NYDFS Sues Citigroup Over Lax Antifraud Defenses, Seeking Major Expansion in Antifraud Liability for Banking Institutions
The New York Department of Financial Services (“NYDFS”) has brought action in Federal court against Citibank, N.A., alleging that the bank systemically failed to protect accountholders from rampant online scam activity, leading to individual losses amounting to tens, or hundreds of thousands. In taking this step, NYDFS seeks formal recognition of depository institutions’ liability under the Electronic Funds Transfer Act (EFTA) to safeguard depositors from fraud. If successful, this enforcement action carries major implications for banking risk and compliance teams, who will be forced to grapple with liability for the $151.1 billion in losses attributed to bank fraud scams in the U.S. in 2023 alone.
NYDFS’s 71 page complaint against Citi recounts myriad deeply flawed compliance processes at the bank that all but ensure that accountholders who fall victim to scams never receive any compensation. As alleged, Citi illegally attempts to circumvent its obligation to protect depositors under the EFTA and FDIC Regulation E by misleading them about their rights under these regulations. The bank instead treats reports about account takeover or other online scams as claims for reimbursement for unauthorized payment orders under the Universal Commercial Code, in what NYDFS characterizes as an effort to skirt its legal responsibility to protect depositors from under existing law. This sets up a legal battle with nine-figure stakes, as NYDFS attempts to pin liability for the losses resulting from scams onto the bank where the scam was executed.
In its assessment of Citi’s antifraud compliance program, NYDFS found that Citi’s process for investigating reported fraud is transparently geared towards denying consumer claims and imposing liability on the victims themselves. According to NYDFS, Citi’s investigators rarely even contact the victims, many of whom report merely receiving vague form letters denying their claims months later on the basis that the consumer failed to adequately safeguard their accounts.
But NYDFS paints a very different picture about whose failure it is when a depositors account is looted by unauthorized transfers. NYDFS takes Citi to task for its weak cybersecurity controls, which make the bank willfully blind to fraudulent activity that could be detected with appropriate investment into modern surveillance technology and other tools. As alleged, Citi also failed to sufficiently train call center and fraud prevention employees, leading to scammers manipulating Citi staff into resetting consumers’ passwords and granting them unfettered account access. According to NYDFS, Citi’s woeful antifraud performance fails to meet the standards for commercially reasonable security that are expected of depository institutions in the State of New York.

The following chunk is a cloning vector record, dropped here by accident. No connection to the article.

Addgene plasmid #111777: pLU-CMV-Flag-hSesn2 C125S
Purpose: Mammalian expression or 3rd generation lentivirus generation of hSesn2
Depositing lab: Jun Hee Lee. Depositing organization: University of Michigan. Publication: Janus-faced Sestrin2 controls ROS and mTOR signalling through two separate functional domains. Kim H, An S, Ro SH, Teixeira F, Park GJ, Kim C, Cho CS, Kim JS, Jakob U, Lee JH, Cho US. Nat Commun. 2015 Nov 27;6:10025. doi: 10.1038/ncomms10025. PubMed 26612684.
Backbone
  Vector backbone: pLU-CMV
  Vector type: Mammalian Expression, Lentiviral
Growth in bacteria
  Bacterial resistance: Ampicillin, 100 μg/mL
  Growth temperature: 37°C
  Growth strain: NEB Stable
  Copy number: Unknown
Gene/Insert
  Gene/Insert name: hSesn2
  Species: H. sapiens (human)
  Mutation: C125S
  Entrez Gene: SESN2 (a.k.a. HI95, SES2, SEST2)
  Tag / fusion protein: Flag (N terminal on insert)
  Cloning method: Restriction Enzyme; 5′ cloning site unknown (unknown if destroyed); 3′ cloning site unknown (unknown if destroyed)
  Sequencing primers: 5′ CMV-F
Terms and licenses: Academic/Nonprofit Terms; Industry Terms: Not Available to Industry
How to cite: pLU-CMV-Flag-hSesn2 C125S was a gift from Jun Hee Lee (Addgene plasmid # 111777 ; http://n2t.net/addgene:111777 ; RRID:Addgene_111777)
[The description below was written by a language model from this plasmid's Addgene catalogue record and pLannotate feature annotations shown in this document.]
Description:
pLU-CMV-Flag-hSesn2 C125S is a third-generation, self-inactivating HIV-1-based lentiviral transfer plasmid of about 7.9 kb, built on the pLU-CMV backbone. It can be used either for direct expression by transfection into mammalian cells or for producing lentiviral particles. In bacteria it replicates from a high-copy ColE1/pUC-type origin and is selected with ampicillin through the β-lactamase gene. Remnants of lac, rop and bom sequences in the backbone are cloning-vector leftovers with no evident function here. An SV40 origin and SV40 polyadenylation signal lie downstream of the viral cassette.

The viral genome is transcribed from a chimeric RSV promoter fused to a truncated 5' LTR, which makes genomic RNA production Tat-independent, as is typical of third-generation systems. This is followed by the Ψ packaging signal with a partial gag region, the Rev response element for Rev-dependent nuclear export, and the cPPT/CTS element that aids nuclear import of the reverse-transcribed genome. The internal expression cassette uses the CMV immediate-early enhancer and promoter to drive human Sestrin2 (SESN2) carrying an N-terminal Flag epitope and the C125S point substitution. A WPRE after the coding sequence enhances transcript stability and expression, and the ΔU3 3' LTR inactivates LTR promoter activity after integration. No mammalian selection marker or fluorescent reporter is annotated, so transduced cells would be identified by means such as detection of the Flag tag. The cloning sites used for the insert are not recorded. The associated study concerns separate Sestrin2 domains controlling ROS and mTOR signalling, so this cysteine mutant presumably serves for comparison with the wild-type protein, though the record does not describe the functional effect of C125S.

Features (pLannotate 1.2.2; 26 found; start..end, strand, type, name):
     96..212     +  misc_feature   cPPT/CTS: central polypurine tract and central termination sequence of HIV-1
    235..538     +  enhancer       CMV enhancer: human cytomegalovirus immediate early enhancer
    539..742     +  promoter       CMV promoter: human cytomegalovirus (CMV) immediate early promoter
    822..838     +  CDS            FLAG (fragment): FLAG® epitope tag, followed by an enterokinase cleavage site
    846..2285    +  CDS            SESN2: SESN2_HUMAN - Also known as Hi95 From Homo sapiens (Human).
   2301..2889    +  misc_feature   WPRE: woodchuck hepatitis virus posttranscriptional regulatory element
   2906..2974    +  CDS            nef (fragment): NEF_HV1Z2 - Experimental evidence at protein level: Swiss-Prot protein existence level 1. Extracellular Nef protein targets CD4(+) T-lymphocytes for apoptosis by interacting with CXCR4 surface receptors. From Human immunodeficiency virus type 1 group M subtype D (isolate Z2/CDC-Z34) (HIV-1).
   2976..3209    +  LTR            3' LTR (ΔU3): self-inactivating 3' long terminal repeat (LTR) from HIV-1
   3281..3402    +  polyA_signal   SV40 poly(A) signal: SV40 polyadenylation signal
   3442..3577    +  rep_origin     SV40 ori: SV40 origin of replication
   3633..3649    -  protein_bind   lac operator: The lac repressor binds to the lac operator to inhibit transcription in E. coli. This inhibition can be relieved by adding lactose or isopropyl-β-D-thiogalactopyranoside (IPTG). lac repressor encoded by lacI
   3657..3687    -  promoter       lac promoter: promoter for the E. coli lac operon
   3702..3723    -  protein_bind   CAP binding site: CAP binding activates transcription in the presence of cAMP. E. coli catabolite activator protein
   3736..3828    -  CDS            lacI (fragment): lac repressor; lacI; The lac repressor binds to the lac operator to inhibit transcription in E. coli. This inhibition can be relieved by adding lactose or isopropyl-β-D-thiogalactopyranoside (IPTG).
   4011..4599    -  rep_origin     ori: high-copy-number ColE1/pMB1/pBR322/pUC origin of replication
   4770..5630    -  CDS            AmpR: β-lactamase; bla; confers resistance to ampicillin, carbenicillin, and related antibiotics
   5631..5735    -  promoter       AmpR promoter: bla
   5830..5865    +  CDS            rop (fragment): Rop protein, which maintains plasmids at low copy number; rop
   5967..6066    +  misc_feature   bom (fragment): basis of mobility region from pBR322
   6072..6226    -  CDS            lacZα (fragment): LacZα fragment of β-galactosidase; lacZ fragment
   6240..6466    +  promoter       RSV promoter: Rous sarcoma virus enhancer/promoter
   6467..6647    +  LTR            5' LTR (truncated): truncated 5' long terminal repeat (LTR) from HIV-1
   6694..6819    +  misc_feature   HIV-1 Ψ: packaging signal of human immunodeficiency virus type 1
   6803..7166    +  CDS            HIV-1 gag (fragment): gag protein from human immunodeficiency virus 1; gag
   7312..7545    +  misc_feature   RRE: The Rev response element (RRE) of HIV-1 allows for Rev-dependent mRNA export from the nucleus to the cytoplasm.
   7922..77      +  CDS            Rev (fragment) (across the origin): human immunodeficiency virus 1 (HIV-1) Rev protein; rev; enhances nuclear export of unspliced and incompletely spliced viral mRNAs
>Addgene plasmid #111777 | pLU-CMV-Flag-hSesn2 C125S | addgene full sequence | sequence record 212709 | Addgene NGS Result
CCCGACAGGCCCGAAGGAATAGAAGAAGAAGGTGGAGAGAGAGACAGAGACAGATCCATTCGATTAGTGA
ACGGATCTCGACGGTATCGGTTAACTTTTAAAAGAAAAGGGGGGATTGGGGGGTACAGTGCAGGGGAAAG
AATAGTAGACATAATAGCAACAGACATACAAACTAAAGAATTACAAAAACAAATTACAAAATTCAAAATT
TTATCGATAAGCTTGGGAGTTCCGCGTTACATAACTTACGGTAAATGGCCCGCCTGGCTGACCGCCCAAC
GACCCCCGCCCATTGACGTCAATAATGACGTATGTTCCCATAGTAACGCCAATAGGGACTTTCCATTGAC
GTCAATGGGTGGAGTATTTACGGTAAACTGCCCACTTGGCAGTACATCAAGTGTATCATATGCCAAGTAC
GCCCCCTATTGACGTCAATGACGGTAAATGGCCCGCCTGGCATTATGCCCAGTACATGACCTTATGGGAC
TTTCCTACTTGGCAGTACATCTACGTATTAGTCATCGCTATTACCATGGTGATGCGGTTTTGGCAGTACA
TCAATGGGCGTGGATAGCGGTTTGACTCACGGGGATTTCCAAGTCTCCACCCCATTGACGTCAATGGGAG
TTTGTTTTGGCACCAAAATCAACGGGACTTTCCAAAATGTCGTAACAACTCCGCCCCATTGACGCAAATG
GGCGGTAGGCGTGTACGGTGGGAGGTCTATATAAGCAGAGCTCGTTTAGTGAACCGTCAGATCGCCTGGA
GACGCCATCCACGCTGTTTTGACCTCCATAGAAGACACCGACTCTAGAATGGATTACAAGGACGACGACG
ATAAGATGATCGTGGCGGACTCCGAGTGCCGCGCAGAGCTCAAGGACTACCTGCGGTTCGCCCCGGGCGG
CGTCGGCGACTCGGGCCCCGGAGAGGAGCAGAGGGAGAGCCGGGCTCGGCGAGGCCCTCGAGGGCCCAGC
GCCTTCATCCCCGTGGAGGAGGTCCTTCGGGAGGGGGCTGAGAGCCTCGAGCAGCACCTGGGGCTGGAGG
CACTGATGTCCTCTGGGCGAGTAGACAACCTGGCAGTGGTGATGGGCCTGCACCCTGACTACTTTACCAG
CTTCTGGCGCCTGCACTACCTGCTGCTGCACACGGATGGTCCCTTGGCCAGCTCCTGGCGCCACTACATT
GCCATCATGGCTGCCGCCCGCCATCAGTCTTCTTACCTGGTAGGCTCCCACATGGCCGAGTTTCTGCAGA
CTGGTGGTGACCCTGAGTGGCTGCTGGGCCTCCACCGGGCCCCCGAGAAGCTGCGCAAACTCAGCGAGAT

The sum total of Citi’s failures has created an institution that is “disorganized, haphazard, and incapable of effectively safeguarding consumer funds,” as told by NYDFS. Citi systemically fails to act despite clear red flags, allowing scammers to make off with consumers’ life savings in minutes. Once the fraud is reported, Citi subjects the victim to confusing and opaque investigation processes designed to shield the bank from liability––not to protect its depositors, as Citi is obliged to do by law.
NYDFS’s complaint recounts the stories of consumers clicking a link, or answering a text message, only to find their savings vanish later that day. One such example describes a long-time Citi customer who suffered a fraudulent wire transfer in the amount of $40,000 after mistakenly clicking a link that appeared to be from the bank itself. The victim provided all information asked of her, made reports with appropriate law enforcement agencies, and followed up with Citi regularly for a period of several weeks in 2023. Citi denied this individual’s claim, having never contacted the victim, on the basis that the fraudulent transfer had been “authorized” by the account holder, who had unknowingly given their login credentials to Citi.
The issue of liability for fraudulent transfers has been heating up for some time. The Senate Banking, Housing, and Urban Affairs Committee released a report in October 2022 lambasting banks for failing to repay the vast majority of claims where customers were fraudulently induced into making bank-to-bank payments. In response, certain banks succumbed to pressure and reversed course, beginning to reimburse the victims of peer-to-peer payments scams in certain contexts. However, the overarching, centi-billion dollar question of antifraud liability in banking remains unresolved.
Citi, in its defense, asserted in a statement that “banks are not required to make clients whole when those clients follow criminals’ instructions and banks can see no indication the clients are being deceived.” However, the issue lies in the latter half of Citi’s defense; according to NYDFS, the bank could have, in real time, seen indications that its customers were being deceived. The signs were there, and the technology exists to pull those signals from the noise. Rather, Citi chose not to pay attention, failed to invest in its antifraud compliance program, and now must live with the consequences.
Given the enormity and seemingly unimpeded growth of financial fraud in the 2020’s, regulatory intervention was always inevitable. As NYDFS aggressively seeks regulatory clarity regarding who is on the hook when depositors get scammed, the proverbial writing is already on the wall. Banks should take proactive steps to shore up their antifraud controls, and ensure that antifraud compliance team members are properly trained, in anticipation of the expansion of antifraud liability likely to result from NYDFS’s enforcement action against Citibank.